Saturday, June 14, 2008

Historiography in the High School Classroom

My historiography professor introduced me to a valuable source in teaching historiography to high school students that is worth sharing. Kyle Ward's History in the Making: An Absorbing Look at how American History has Changed in the Telling Over the Last 200 Years, (NY: New Press, 2006), illustrates the changes in history presented in textbooks over intervals of time. The topics are numerous and begin with Columbus, through Reconstruction, to the conflict in the Middle East. This source provided the opportunity for my classes to move beyond the importance of content and explore the importance of the historian and the impact of the political and social atmosphere in which the history was written. As one of the American Historical Association's historical thinking benchmarks utilized by Teaching American History, studying historiography with high school students takes their thinking one step further in acknowledging and analyzing the developing and differing interpretations in history.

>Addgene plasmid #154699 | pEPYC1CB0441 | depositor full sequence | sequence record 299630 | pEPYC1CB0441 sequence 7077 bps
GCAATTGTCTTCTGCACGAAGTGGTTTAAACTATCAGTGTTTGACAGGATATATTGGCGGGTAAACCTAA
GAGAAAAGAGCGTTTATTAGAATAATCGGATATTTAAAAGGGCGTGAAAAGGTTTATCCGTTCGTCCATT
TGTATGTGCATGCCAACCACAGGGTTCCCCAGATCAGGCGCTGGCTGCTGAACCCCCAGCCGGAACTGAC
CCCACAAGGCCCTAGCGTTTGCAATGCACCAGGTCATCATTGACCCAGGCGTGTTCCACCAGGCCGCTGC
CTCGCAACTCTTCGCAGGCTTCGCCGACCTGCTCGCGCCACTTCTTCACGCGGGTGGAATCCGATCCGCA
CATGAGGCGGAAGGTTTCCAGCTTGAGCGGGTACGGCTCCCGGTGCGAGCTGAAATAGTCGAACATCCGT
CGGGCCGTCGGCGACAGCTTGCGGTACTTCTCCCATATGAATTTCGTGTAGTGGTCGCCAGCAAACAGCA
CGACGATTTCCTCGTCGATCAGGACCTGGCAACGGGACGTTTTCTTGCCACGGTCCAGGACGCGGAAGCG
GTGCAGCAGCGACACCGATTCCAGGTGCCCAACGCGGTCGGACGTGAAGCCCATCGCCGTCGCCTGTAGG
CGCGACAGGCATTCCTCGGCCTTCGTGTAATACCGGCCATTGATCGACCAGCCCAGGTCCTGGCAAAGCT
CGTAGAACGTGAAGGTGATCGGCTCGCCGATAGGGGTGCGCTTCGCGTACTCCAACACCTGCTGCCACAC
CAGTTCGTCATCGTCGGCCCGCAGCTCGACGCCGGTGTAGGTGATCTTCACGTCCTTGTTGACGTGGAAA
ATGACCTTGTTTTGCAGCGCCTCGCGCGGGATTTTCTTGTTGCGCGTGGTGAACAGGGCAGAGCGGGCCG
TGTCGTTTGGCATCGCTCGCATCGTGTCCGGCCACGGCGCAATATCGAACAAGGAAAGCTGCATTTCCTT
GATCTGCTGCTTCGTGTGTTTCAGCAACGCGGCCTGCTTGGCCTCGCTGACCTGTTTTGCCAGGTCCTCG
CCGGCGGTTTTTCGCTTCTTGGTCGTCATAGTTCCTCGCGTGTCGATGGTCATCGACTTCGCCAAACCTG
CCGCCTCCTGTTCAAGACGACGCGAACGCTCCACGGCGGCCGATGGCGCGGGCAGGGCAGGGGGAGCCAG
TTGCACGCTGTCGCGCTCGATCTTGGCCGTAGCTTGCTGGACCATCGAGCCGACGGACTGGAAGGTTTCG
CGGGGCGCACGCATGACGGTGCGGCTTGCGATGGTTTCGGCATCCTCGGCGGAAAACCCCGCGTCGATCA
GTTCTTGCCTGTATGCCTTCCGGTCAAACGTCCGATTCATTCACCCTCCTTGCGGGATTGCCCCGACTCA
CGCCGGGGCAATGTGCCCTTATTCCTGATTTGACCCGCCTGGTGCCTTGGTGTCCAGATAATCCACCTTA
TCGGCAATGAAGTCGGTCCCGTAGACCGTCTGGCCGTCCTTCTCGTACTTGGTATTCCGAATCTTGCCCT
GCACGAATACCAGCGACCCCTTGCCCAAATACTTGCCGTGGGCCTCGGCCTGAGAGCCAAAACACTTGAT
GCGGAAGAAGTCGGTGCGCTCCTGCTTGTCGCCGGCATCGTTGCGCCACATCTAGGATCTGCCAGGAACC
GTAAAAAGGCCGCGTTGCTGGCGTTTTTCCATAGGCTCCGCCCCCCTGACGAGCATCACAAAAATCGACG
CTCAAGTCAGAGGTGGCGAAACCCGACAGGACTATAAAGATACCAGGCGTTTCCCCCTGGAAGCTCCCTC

I chose to utilize the chapter on Reconstruction in my US History I classroom. Before starting, I needed to introduce the concept of historiography. I told the students that they were going to read seven brief histories of reconstruction that were written between the years 1878 and 1995. Putting the onus on them, I asked them why they thought I would create such an assignment, given that they just read about reconstruction in their textbook that was published in 2007. What did they think that I expected them to learn? The common response of, "how history has changed over the years," set up a class discussion on how and why history changes, if history is based on facts and truth. Students were able to recognize the factors that influence history, specifically, the time period and background influences of the historian. The assignment, as it was probably their first introduction to historiography, was simple, I asked students to keep track of the content, what new information was added to the history of reconstruction throughout the different publications and to keep track of the historians' bias.

I was surprised by how involved and seriously students took this assignment. Not only did it reinforce the content, students generated questions about bias and perspective regarding the impact of race in this particular vein of history. The only improvement I would make would be to thoroughly address the concept of bias, how to identify it, and what could cause it.